George A. Romero’s Diary of the Dead

| February 15, 2008

“It’s just a zombie movie.”
“With an undercurrent of social satire.”
Spoken by Professor Maxwell (Scott Wentworth) to his troupe of college film students in George A. Romero’s latest zombie satire, the rejoinder isn’t subtle. Diary of the Dead puts its intentions front and center from the start, to the point where anyone seeking strictly splatter-a-minute thrills may find himself staring at his watch.
This is not to say that Diary of the Dead, which features a talented crop of young Canadian actors and a meta-movie conceit involving The Death of Death, a documentary of civilization’s last hours shot by the film students, is short on what passes in some (mostly online) circles for quality fan-boy entertainment. Wes Craven, Guillermo del Toro, Quentin Tarantino, and Stephen King all lend their voices to the project, and the whole thing resonates with the faint hum of cultural criticism, relevant if off-key and overplayed.
After footage of a police shootout is posted to the Web, and the world watches victims of a murder-suicide throw off their gurney sheets to gobble throats of ambulance workers, civilization crumbles. Economies collapse, cities rend themselves limb from limb, and the undead wheel shopping carts through deserted streets. These are especially nasty zombies, however, because in addition to devouring the living (thereby adding to their number), they seem content to let themselves be filmed by anyone with both a pulse and a cellphone lens.
Those millions of handmade movies are of course posted to YouTube, where they are consumed by this class of still-living zombies, whose ubiquitous presence behind videocameras, PC’s and camera phones render them dead to life.
Among these is the director of the student film, Jason Creed (Josh Close). Though making a horror movie outside of Pittsburg when the outbreak starts, he quickly shifts gears to bear witness to the far greater horror of real life. If only the dead could speak. Then again, since the sole method of re-killing Romero’s zombies is to shoot them in the head, they might not have much to say. Jason, however is all eyes and ears. As his name might suggest, he considers it his duty to record the bitter end of the world, and it is to him we owe the movie. A bow on his part might be in order, but Jason is ultimately picked off by the undead, and it falls to his girlfriend, Debra (Michelle Morgan), to put the wraps on The Death of Death.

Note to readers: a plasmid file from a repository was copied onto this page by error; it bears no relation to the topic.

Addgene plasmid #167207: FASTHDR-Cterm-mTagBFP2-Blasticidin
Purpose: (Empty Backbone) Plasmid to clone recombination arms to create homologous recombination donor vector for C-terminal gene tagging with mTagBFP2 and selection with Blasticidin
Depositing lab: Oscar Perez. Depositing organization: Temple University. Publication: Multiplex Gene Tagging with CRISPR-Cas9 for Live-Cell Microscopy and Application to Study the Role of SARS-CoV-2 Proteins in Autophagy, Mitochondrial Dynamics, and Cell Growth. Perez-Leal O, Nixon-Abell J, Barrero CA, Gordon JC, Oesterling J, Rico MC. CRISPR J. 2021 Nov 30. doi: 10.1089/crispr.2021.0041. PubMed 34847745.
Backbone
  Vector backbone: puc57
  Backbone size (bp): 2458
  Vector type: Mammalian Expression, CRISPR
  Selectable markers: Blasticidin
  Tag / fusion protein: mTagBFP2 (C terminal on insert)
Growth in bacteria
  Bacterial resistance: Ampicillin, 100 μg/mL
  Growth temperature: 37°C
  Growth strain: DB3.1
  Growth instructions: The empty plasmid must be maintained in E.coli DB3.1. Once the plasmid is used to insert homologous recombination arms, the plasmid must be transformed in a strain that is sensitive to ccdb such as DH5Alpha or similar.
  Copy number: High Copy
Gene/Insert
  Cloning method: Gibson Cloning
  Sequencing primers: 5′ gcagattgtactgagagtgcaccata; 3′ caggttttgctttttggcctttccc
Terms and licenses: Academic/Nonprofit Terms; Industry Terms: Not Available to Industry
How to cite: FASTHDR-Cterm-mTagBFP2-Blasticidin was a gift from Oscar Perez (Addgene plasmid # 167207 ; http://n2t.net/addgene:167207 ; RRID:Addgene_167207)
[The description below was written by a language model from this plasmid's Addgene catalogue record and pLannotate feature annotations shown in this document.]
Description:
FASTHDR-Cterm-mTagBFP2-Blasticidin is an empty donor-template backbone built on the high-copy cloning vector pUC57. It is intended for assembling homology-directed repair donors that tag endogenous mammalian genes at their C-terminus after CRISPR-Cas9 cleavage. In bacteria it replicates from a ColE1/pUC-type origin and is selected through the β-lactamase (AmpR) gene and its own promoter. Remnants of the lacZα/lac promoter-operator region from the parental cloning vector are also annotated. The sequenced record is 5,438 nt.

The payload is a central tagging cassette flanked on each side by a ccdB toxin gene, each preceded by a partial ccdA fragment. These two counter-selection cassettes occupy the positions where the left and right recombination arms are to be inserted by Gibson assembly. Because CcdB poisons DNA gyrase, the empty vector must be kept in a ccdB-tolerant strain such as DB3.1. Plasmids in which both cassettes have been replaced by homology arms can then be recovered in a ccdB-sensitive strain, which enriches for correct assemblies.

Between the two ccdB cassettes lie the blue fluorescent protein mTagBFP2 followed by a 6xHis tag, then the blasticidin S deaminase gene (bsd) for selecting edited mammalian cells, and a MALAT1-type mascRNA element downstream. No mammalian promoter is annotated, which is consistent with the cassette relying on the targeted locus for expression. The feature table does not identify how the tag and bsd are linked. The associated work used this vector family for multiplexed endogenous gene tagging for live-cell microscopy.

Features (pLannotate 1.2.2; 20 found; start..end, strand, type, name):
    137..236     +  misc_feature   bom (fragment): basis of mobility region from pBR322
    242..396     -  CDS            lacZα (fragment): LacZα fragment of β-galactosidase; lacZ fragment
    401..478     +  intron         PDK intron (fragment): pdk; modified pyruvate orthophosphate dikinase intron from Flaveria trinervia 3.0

Professor and student crew in tow, Debra and Jason (in pre-death zombie mode) set out across Pennsylvania in their friend’s ailing Winnebago. Along the way, the group comes across black separatist survivalists and a mute Amish farmer who makes taking a pick-ax through the forehead look like fun.
Unlike typical late-adolescents, Debra and her friends are trying to crawl back into the family bosom. As Debra muses in a voice-over from Jason’s film, “You spend your whole life trying to get away from your parents, but when the shit hits the fan the only thing you want is go back home.” Home may be where the heart is, but for Romero, home is where your mother eats your father’s heart.
The gang eventually makes it to the outskirts of Philadelphia, where Ridley (Philip Riccio) has holed up in his parent’s mansion, secure from the zombie onslaught behind a citadel of stone walls and (what else?) video surveillance. The fortress isn’t as safe as it sounds, however, and soon clichés are invoked, genre-jokes are fulfilled, and our heroes are fending off the creeps. A patient approximation of handheld camerawork by cinematographer Adam Swica lends the sequence a few goods scares, but, like the rest of the movie, the set-up is obvious and tired, as if the director, who made his mark in 1968 with Night of the Living Dead, has had enough of sleepwalking corpses but finds himself unable to wake up.
Here’s an idea for the sequel, which has already been announced. Maybe Romero should try putting the zombies behind the camera, instead of in front of it. Flesh-and-blood actors filmed by exhausted artistic eyes could be truly terrifying. Wait a minute, isn’t that what we have here?